Plantible Foods, a San Marco, California-based startup making alternative protein from aquatic plants, has raised a $4.6 million seed round. The round was co-led by Lerer Hippeau and Vectr Ventures, with participation from FTW Ventures and eighteen94 Capital, the corporate venture arm of Kellogg’s.
Founded in 2018, Plantible processes lemna, also known as duckweed, to create a high-protein powder called Rubi Protein which it sells to B2B partners. As we wrote when we profiled Plantible earlier this year:
Plantible’s scientists developed a proprietary process to extract the grassy flavor from lemna, leaving a protein that’s on par with pea or soy nutrition-wise, but is completely colorless, odorless, and flavorless. The perfect blank canvas for a variety of animal alternative products.
Speaking to me on the phone this week, Plantible’s co-founder Tony Martens said the company has now raised a total of $5.8 million in funding. He also told me he and the Plantible team had decamped to live out of trailers on their two-acre lemna farm as soon as California enacted its shelter-in-place measures. Despite the circumstances, the small team is continuing to produce the Rubi Protein and push forward with R&D.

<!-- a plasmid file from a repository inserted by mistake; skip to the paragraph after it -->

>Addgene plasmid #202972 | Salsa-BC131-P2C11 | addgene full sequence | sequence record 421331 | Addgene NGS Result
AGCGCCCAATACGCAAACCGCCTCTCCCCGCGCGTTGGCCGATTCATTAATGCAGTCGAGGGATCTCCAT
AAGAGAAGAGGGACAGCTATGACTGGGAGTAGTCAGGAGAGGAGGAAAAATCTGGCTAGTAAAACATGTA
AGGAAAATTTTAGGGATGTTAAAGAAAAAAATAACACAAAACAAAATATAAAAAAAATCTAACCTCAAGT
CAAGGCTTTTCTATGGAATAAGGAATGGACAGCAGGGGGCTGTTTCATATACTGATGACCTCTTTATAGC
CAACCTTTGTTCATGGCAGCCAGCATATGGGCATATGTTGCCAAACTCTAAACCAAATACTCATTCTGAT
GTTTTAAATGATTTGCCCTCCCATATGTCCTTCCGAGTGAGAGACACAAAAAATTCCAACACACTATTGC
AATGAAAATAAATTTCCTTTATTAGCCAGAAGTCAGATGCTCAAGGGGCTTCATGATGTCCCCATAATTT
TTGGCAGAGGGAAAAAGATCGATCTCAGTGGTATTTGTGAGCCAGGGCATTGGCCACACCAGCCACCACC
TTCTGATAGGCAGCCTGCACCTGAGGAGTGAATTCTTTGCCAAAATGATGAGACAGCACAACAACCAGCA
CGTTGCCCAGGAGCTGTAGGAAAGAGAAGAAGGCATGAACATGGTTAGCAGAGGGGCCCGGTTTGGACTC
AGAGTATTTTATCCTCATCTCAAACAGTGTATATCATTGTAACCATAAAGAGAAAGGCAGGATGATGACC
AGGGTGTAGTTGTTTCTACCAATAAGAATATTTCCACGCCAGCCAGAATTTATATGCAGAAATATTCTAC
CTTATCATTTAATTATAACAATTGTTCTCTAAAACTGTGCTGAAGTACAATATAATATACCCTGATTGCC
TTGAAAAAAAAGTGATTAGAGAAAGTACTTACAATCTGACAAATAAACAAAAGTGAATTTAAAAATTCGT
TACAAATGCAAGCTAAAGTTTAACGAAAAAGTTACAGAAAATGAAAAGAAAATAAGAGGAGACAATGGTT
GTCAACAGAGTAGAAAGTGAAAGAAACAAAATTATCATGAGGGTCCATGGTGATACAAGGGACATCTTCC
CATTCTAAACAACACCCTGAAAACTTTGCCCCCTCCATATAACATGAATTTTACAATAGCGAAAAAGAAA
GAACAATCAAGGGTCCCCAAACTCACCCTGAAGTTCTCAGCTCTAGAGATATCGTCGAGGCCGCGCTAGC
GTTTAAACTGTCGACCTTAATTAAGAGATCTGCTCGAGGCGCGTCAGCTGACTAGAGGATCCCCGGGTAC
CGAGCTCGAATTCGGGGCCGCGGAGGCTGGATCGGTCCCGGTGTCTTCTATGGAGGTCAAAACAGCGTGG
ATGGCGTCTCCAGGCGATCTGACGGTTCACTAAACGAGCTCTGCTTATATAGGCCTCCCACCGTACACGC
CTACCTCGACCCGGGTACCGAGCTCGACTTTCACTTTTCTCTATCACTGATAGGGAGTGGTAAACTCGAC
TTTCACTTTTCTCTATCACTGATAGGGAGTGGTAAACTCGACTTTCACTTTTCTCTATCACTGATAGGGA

The company plans to use the fresh funding to scale up production. Right now Plantible is only able to utilise about 4 percent of the lemna grown on the farm, which they process in a lab on wheels (“like something out of a Breaking Bad episode,” Martens said). The goal is to be able to invest in a larger processing facility so that they can start turning all of the lemna from the aquatic farm into Rubi Protein.
Of course, our conversation quickly turned to the coronavirus pandemic. Martens said that for now, they’re still planning to plow forward with commercialization. For the past few months Plantible has been testing its Rubi Protein Powder with several corporate partners and they still hope to have a product featuring Rubi Protein out in the market by late 2020 or early 2021.
But Plantible isn’t immune to the effects of COVID-19. “Lots of plant-based foods are priced at a premium,” Martens told me. “Smaller brands might have a tough time surviving the recession that could result from the pandemic.”
Indeed, Plantible will be more costly than some other plant proteins, at least initially. But Martens is confident that they’ll quickly be able to undercut the price of egg whites — one of the ingredients that Rubi Protein can replace — and will eventually be cheaper than pea protein.
CPG companies are looking for ways to cash in on the plant-based foods craze. With this new funding, it looks like Plantible will have a chance to prove its worth in the canon of alt-protein ingredients — coronavirus or no.